How do we measure happiness? What does it mean to be happy? How do we remember happiness? "It turns out the word happiness is just not a useful word anymore, because we apply it to many things," says Daniel Kahneman in a TED Talk about how we experience happiness, memory, and ourselves. (Or I should say our "selves," as Kahneman's talk suggests two distinct types of selves within each of us.) This is complex but fascinating stuff.

Discussed: ruining your memories, the experiencing self that lives in the present, the remembering self that maintains the story of your life, storytelling as a function of what we remember from our experiences, colonoscopies and pain reporting, how the end of an experience influences our memory of the overall event, how we think about time, how vacations serve the remembering self, how we weigh memories versus experiences, how someone can be satisfied with his life but that has little to do with how he's living his life day-to-day, "happiness is mainly...spending time with people we like," happiness is not a substitute for well-being, and how income below $60k affects happiness in America: "Money does not buy you experiential happiness, but lack of money certainly buys you misery."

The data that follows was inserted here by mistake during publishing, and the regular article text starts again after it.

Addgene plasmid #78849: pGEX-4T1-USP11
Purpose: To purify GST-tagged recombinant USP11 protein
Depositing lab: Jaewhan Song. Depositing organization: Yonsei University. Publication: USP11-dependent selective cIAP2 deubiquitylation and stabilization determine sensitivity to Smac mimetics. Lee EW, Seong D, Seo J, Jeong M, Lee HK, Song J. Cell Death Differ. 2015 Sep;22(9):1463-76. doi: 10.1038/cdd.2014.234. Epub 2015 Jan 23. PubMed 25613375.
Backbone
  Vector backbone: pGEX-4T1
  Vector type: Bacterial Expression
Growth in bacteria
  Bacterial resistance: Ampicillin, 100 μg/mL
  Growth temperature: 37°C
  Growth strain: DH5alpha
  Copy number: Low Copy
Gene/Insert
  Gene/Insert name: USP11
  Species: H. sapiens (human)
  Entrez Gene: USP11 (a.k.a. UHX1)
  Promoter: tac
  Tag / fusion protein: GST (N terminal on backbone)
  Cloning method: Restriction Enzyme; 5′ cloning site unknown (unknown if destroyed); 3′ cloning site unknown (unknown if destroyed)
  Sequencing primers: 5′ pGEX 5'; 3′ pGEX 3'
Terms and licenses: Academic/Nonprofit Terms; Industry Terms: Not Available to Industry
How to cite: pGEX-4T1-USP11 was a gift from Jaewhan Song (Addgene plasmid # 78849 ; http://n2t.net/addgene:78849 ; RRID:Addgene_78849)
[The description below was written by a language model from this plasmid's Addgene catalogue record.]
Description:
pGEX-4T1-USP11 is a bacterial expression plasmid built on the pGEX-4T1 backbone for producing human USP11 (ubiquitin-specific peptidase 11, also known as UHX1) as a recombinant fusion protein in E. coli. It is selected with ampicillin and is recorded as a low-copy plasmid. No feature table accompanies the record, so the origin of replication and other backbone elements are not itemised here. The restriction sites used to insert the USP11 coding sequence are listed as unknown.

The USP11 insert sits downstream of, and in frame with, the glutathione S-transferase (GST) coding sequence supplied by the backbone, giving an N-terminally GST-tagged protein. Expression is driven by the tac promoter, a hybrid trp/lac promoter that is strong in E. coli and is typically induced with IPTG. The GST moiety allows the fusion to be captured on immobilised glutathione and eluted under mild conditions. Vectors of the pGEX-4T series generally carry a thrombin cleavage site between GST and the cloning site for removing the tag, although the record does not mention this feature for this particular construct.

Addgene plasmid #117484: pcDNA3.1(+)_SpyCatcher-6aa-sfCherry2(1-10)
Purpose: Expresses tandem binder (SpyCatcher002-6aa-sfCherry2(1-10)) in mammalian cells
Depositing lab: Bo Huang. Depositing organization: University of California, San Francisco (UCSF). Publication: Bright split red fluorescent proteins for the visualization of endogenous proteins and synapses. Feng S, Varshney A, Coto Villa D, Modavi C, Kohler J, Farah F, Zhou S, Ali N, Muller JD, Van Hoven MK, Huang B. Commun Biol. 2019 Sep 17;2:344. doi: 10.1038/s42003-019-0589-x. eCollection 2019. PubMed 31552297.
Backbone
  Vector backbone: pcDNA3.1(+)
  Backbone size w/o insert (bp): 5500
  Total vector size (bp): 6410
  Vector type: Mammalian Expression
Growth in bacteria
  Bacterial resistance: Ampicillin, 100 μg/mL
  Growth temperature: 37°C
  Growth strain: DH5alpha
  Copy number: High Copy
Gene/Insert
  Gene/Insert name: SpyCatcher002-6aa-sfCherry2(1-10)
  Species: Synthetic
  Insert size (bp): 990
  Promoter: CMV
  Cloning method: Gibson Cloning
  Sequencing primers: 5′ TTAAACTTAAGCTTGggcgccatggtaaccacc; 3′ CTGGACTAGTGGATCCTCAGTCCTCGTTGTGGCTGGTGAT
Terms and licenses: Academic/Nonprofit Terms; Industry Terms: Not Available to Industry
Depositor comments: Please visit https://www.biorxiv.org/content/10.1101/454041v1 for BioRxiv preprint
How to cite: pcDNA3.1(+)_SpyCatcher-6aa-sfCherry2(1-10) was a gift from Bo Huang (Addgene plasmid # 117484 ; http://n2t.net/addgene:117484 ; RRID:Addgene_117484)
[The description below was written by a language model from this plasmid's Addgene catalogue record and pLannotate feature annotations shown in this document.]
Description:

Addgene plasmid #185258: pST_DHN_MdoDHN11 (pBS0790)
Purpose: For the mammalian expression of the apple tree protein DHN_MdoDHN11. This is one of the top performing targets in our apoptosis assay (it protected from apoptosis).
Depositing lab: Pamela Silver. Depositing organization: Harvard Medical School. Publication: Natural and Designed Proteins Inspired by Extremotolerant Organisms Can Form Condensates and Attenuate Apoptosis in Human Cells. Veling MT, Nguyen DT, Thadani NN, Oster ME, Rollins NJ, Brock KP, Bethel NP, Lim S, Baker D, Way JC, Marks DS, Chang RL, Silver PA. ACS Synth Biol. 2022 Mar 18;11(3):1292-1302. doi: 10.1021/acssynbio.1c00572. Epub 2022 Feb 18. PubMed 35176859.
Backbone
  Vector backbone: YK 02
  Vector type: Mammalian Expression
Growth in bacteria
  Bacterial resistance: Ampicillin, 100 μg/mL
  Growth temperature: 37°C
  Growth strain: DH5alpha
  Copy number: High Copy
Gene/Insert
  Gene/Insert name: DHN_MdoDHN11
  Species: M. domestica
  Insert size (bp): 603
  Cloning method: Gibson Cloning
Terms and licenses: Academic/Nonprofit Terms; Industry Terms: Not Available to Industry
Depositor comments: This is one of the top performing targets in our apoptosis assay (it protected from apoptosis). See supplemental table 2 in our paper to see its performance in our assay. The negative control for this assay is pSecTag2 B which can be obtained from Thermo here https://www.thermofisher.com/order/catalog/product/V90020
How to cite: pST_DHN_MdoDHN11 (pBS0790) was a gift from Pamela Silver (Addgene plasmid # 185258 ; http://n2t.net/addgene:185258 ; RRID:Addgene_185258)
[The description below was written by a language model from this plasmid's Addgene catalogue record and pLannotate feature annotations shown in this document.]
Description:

You can also watch the talk in HD (MP4 video link).



Gaet’ale is a pond in Ethiopia which currently holds the record as the most saline water body on Earth. The water in that pond is 43.3% dissolved solids by weight—most of that being salt. This kind of water is called hypersaline for its extreme salt concentration.

In the video below, Professor Martyn Poliakoff explains this natural phenomenon—why it's so salty, how the temperature of the pond affects its salinity, and even why this particular saltwater has a yellow tint. Enjoy:

For the paper Poliakoff describes, check out this abstract.